In a decision dated May 6, 2024, delivered by the High Court of Allahabad, in the case of State of U.P. v. Nath Construction and Another [2024 AHC 80342-DB] it was held an award passed by an arbitrator cannot be set aside for patent illegality on the basis of unsubstantiated allegations without detailed pleadings and records and further that the scope of Section 37 of the Arbitration and Conciliation Act, 1996 is limited to setting aside of an arbitral award only if it suffers from patent illegality.

In this case, the State of U.P. (the Appellant), issued a tender, for the construction of the Left Side Officer’s Camp Office at Moradabad. Nath Constructions (the Respondent), having submitted the lowest bid, was awarded the contract, and an agreement was signed between them. It is the claim of the Appellant that Nath Constructions did not complete the work within the time stipulated in the agreement, completing the work only after several extensions were provided. This led to disputes between the parties and the matter went for arbitration, where the sole arbitrator passed an award of Rs. 17, 37, 261 in favour of Nath Constructions. The present case is brought by the Appellant challenging this award under Section 37 of the Arbitration and Conciliation Act, 1996 after their appeal under Section 34 of the Arbitration and Conciliation Act, 1996 was rejected by the Commercial Court in Moradabad.

The bone of contention between the parties of this case is whether the arbitrator had committed illegality in awarding the said amount in favour of the Respondent without considering the objections raised by the Appellant.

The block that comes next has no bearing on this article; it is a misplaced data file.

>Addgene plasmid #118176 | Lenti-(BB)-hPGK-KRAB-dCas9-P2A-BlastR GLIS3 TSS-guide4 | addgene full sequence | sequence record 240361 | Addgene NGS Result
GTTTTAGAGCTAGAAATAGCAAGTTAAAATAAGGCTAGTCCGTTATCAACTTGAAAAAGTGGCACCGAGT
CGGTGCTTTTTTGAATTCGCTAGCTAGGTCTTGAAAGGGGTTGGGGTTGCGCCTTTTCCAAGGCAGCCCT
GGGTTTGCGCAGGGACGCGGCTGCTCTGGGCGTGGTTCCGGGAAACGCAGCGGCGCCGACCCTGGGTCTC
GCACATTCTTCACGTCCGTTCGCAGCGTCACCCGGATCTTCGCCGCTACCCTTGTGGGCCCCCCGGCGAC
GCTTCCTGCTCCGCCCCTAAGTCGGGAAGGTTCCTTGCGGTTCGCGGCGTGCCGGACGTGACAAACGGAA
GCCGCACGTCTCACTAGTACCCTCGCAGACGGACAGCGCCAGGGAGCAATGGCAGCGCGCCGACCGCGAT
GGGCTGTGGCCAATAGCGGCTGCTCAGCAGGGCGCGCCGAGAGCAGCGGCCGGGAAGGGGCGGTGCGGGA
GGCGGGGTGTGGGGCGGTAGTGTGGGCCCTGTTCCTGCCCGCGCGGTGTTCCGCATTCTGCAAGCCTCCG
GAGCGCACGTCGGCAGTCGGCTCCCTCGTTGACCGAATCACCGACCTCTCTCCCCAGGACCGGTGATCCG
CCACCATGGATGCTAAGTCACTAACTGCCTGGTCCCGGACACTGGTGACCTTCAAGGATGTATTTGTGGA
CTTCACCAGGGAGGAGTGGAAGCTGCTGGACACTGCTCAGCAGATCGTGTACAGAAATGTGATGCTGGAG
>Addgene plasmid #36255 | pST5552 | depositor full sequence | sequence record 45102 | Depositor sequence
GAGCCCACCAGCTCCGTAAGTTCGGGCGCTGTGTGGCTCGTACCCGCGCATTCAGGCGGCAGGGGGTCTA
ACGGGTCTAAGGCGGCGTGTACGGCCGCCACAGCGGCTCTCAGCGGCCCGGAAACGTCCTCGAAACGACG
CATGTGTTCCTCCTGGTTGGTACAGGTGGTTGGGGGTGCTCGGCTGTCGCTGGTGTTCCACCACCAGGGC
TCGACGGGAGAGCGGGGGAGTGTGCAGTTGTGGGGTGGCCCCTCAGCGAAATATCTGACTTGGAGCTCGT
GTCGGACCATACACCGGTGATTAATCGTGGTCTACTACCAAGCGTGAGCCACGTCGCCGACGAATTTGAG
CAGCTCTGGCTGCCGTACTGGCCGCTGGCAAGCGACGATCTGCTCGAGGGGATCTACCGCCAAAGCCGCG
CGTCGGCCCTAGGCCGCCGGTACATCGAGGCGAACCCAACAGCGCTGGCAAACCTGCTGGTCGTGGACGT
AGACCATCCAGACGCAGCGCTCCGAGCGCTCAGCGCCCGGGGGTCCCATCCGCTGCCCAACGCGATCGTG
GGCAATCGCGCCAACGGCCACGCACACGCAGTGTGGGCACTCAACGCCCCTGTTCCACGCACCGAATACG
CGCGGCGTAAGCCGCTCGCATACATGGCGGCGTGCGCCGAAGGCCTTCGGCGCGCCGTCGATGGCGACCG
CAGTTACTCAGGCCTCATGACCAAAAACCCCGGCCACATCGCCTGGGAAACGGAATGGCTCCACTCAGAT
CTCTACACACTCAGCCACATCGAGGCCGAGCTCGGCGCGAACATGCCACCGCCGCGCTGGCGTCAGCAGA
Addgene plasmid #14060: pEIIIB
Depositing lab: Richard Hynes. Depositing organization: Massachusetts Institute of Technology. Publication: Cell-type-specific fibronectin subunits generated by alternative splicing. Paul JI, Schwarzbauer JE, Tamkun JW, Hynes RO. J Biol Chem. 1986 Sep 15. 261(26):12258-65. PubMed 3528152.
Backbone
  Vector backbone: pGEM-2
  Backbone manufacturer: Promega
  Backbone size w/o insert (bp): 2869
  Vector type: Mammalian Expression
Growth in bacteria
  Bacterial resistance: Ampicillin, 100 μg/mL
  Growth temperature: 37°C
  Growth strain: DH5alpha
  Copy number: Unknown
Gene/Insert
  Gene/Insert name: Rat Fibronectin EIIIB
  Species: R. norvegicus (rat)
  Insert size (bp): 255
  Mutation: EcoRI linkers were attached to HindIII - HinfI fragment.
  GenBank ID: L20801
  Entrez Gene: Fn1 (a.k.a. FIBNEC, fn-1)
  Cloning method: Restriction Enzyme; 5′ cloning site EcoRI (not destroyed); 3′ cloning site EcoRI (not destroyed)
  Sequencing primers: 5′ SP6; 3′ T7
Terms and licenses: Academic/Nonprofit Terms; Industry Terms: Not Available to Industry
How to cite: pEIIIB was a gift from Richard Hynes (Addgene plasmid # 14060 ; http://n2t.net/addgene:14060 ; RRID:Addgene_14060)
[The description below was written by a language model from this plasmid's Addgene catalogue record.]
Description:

The Court while dismissing the appeal observed that the grounds assailing the award were generic, not specific, and untenable. Further, no materials were placed on record, nor any argument advanced to establish that the award suffered from patent illegality. In fact, the court noted that the award passed by the arbitrator was a reasoned one especially because as many as 14 issues were framed and discussed in detail.

The Court held that appellate proceeding under Section 37 of the Arbitration and Conciliation Act, 1996 is limited to the scope and ambit of grounds permissible under Section 34, which do not allow for setting aside an award on grounds of reappreciation of evidence or correction of erroneous application of law unless the award suffers from patent illegality. The Court concluded that the Appellant had not been able to demonstrate any patent illegality requiring the award to be set aside and that unsubstantiated allegations without detailed pleadings and records were insufficient for interference.